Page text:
Re: bases and rings questions
There may be a few reasons for using tactical mounts, ranging from "they are cool" up to the need for the simplest and strongest system available. Bottom line is that they are extremely strong and they return to almost perfect zero when properly torqued. They will take more abuse and punishment than most other designs. They are also significantly more money - over 200 bucks for rings and base. Plus they should be installed using an expensive torque screwdriver for the ring capscrews (15 inch/lb) and an equally expensive torque wrench (snap-wrenchs from Sekonk are most popular) set for 65 inch/lb for the 1/2" side nuts.
Are they essential to LR accuracy? Not if you take reasonably good care of your equipment. Fact is that there are some non-tactical mounts that are extremely strong. Personally I prefer the Weaver design such as the Warne Maxima over the Redfield design but that is mainly because of one failure I had a few years ago.
Redfield design mounts are now available in three modes - the standard mounting system as sold by Leupold, Redfield, Burris, Millett etc that employs a dovetail and opposing bolts. Then there is the dual dovetails that are touted as being stronger - these are available from Leupold and others but do not have the provision for windage adjustment. Last is the modified standard design that incorporates plasic liners inside each ring. The liners or sleeves can be oval shaped, thus enabling some offset scope adjustment, plus they are great protection from ring marks on the scope body. This modified design is sold by Burris and also used in current Sako rings, maybe a few more makes also.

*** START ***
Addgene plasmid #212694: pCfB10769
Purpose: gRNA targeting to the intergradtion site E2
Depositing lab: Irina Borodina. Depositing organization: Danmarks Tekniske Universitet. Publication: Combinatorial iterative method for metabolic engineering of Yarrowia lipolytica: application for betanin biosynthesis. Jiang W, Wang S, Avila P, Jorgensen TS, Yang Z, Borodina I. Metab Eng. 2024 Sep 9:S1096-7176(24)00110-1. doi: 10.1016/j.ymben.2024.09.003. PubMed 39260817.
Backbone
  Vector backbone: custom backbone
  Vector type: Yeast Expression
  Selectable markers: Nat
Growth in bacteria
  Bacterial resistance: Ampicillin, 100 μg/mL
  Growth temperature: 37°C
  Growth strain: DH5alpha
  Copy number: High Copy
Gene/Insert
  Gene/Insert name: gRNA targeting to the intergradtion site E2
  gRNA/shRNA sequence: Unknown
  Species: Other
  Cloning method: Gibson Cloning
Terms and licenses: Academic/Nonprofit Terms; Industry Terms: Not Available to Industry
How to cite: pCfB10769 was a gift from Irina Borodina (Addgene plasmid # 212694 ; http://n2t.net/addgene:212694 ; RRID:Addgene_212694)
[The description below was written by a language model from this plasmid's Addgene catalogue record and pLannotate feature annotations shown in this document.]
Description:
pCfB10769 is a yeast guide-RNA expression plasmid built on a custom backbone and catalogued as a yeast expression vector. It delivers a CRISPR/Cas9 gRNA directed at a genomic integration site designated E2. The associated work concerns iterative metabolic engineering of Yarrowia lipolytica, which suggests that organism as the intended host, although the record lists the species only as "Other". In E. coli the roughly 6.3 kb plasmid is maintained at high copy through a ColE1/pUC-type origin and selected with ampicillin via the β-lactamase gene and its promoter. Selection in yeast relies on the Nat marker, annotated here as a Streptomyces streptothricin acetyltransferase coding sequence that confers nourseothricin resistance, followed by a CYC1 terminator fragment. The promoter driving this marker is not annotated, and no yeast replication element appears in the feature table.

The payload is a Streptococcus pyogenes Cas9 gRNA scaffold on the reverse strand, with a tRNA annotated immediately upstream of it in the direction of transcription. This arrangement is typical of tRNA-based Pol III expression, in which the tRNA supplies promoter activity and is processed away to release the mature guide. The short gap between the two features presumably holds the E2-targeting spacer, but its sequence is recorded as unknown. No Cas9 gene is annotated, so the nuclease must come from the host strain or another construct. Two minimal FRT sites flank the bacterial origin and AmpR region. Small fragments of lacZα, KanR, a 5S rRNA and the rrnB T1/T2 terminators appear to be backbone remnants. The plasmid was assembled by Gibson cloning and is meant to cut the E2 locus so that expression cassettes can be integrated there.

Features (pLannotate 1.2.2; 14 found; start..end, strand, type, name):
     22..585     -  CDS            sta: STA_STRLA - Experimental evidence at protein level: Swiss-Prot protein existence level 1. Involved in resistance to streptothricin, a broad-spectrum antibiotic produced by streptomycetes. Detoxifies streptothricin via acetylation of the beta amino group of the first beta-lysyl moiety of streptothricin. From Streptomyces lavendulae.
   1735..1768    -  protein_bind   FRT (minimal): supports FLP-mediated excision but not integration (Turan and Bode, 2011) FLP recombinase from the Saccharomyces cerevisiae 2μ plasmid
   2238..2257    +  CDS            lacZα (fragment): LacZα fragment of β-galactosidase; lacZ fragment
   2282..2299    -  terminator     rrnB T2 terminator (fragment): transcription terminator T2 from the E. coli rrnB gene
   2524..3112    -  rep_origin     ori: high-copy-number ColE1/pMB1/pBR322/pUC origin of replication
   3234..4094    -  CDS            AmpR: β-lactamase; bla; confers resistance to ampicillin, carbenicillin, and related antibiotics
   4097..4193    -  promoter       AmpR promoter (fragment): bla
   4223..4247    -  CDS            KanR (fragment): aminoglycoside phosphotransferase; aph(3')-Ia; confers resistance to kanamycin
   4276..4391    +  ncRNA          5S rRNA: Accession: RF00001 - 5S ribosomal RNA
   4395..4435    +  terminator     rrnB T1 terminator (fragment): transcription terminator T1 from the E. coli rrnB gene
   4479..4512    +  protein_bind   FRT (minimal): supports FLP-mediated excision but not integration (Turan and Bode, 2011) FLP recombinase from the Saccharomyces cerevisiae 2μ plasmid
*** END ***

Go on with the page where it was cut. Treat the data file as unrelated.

Leupold makes a special tapered long range base for the standard and modified rings mentioned above - no sweat to mix Leupold and Burris etc in most cases. You can also get tapered two piece Weaver-style bases that are less costly than the one-piece Picatinny rails (a slightly modified Weaver style base - the dimensions vary slightly).
Picatinny rails allow switching scopes with ease - something that most guys don't need. You just drop the scope rings into the cross-slots, push the scope body forward in the slot and crank the torque wrench.
Hope that this is slightly clearer than mud. Bottom line is the dollar and personal preference. The recoil of a .300 mag in a fairly heavy rifle will not be hard on any decent mounting system.